8 Ways to Protect Yourself Online
The recent 4chan leaks have sparked many heated debates, and the issue of internet privacy continues to make headlines. The internet is a cold, dark place, so don’t go there! Or at least take a flashlight with you. Or a candle. Or a ball of string. Or a crumbly piece of bread.
Here are 8 ways to protect yourself (and your naked photos) from the vast and crazy world that is cyberspace. Take heed!
8. Do not upload your private photos in the cloud.
Most people will tell you that the cloud is secure, but take this with a grain of salt. Once your files are uploaded in the cloud, your private photos will be in the internet and server FOREVER (due to server backups, etc.)
Even if you delete something from the internet, it will still be there. It’s not there physically but it’s still stored in the back. There are instances where, even if the server that contains your private files crashes and erases, it’s still stored in a backup server, which a good number of hosting servers have. Backup servers are used for emergency purposes to prevent file losses.
7. Know your trusted websites!
Always keep note of the green thing found at the left side of the address bar in your browser–it’s called the Extended Validation Certificate, a tool that ensures that the website has been verified, and indicates that the site is encrypted.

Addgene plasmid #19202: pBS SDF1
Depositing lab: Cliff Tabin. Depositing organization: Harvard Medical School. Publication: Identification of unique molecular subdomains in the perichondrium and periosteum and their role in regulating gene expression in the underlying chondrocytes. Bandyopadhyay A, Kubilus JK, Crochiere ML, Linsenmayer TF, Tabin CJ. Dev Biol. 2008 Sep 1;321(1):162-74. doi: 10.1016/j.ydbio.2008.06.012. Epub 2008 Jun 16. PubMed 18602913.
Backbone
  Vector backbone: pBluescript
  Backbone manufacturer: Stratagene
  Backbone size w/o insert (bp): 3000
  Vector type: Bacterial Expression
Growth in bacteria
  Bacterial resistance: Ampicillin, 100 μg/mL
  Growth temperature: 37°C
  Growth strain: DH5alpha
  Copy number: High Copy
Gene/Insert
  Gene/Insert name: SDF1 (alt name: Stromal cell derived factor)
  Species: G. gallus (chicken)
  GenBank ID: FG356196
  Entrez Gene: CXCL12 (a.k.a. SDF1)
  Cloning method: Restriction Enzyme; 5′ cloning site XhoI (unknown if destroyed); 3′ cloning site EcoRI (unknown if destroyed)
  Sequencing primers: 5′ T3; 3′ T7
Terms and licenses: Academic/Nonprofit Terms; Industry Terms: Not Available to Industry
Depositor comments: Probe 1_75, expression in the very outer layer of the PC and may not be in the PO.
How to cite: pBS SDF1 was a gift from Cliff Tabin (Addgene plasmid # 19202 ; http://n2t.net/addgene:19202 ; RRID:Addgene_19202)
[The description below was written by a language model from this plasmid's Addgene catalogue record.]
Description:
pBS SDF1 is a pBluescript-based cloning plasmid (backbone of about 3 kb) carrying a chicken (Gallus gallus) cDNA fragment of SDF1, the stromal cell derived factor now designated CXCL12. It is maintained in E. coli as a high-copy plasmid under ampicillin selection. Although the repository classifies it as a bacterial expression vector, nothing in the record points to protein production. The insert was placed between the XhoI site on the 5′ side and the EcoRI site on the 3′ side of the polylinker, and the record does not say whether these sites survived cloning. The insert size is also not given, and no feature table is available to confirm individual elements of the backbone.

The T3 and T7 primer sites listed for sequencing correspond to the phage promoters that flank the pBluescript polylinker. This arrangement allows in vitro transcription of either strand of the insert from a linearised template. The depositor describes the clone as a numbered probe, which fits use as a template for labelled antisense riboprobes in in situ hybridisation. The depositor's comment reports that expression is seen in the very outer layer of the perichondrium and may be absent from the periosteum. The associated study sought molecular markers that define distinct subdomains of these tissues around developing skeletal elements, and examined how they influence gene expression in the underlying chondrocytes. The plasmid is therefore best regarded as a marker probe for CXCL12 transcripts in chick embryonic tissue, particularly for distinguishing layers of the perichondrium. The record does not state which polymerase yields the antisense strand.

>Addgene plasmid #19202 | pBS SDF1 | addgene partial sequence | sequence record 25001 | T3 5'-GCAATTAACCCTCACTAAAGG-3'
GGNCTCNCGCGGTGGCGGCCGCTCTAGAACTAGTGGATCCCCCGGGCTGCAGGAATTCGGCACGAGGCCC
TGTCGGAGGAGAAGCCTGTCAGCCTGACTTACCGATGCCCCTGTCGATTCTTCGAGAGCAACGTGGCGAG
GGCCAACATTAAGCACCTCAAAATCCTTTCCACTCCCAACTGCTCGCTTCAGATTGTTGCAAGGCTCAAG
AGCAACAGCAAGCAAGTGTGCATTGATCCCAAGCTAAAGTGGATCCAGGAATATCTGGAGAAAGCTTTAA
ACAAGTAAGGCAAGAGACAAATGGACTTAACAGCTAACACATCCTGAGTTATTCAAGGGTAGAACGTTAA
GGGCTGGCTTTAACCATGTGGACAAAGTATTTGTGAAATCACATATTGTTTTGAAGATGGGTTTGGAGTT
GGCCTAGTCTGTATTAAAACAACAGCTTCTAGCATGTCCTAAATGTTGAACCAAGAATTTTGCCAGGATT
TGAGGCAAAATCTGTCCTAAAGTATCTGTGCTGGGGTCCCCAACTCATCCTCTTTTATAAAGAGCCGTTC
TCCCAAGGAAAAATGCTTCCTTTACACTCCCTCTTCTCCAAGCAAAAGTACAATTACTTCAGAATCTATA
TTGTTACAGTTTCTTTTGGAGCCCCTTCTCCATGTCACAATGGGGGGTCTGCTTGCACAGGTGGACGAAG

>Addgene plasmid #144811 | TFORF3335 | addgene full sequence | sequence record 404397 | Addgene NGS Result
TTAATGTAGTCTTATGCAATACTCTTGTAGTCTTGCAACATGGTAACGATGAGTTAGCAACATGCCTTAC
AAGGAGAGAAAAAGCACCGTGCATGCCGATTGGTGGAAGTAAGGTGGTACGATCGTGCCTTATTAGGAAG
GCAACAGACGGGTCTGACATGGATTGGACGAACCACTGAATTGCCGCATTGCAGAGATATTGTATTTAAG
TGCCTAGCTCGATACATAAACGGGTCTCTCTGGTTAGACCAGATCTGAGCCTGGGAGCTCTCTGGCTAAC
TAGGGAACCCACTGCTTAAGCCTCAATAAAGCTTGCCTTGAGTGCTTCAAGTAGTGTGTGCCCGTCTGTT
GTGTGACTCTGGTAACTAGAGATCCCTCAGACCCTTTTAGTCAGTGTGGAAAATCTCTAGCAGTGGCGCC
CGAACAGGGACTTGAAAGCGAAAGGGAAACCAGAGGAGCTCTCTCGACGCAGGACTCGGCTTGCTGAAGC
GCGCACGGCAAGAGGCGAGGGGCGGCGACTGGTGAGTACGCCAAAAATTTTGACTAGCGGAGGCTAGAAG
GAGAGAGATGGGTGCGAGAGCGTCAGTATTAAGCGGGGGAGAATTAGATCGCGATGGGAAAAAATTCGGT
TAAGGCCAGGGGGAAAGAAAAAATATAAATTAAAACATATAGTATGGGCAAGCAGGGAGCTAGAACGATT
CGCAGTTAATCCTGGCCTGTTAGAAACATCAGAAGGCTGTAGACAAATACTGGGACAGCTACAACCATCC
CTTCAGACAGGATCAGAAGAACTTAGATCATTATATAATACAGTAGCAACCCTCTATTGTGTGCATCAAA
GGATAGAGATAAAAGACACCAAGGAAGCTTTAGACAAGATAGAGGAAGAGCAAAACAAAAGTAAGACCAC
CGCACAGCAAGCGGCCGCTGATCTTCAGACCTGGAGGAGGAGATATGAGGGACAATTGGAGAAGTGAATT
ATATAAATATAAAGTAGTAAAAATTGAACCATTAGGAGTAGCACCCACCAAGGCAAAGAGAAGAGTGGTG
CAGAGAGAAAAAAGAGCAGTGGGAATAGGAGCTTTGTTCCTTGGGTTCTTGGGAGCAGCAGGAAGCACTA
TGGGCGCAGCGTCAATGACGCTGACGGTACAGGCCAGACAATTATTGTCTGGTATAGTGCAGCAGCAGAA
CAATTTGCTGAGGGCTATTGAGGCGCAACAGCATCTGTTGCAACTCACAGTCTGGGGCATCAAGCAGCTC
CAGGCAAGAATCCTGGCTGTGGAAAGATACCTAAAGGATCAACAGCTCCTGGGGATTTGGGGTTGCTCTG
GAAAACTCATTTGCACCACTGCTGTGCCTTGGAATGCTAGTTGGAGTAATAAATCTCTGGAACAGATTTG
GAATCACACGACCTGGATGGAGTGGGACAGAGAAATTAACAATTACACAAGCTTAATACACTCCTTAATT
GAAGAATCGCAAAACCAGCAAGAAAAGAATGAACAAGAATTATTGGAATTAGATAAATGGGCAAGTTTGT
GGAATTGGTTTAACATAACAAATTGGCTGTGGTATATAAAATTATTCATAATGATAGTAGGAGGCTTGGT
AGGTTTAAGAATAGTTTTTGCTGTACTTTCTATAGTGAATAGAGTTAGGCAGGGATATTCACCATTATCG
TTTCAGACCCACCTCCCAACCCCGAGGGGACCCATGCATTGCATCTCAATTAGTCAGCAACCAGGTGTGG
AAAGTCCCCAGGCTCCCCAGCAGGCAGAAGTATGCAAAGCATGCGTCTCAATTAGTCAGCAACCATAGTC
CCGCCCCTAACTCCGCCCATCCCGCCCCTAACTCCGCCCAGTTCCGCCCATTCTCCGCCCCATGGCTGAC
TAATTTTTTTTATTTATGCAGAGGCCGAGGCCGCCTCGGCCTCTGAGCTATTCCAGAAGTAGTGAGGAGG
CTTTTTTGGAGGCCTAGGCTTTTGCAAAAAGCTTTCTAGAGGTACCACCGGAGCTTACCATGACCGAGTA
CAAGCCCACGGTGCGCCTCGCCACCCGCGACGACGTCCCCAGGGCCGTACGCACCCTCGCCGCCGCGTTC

6. Beware of Keyloggers in internet cafes.
People who enjoy online gaming in internet cafes have been targeted by hacking incidents due to keyloggers installed in the computers.
Keyloggers are applications that track whatever you type, including passwords and credit card information. Be very careful, as they can be disguised as legit applications.
The best thing you can do is to make sure the internet cafes you go to are the legit ones (look for things like business permits on the wall) and not the side street internet cafes.
5. ALWAYS read the Terms and Conditions.
Fine, let’s get real. Nobody actually reads the Terms and Conditions. If you simply just cannot do it, you can try doing a word search for certain words like “keep,” “obtain,” “own,” and “right.”
Some of these words are common terms used to indicate what that site you are accessing will keep or have the right to own (or even show).
4. Be cautious of emails asking for private information and money.
Trusted sources will never ask private and sensitive information. They will never ask for your credit card number! If you encounter anything like this, report it to your bank right away.
3. Complicate your passwords.
A lot of people have been hacked due to simple passwords (i.e. iloveyou, abc123), so be more creative. You have to make sure, however, that it’s something that you can remember! Writing it on paper or storing it on your phone isn’t exactly the safest thing to do.
2. Disconnect from the internet when capturing NSFW photos or videos.
If you really want to capture that NSFW moment for personal viewing, just disconnect from the net to avoid the possibility of cloud auto-syncing (this means no cables, no wi-fi, no 3G, etc.) But, make sure you remove anything you don’t want your parents or future children to see before you go back online.
1. Think before you post.
Do not be impulsive on the internet. Do you really want to post that angsty message on Facebook? Do you really want to diss this person on Twitter? Your bad words will be in the internet forever. Forever!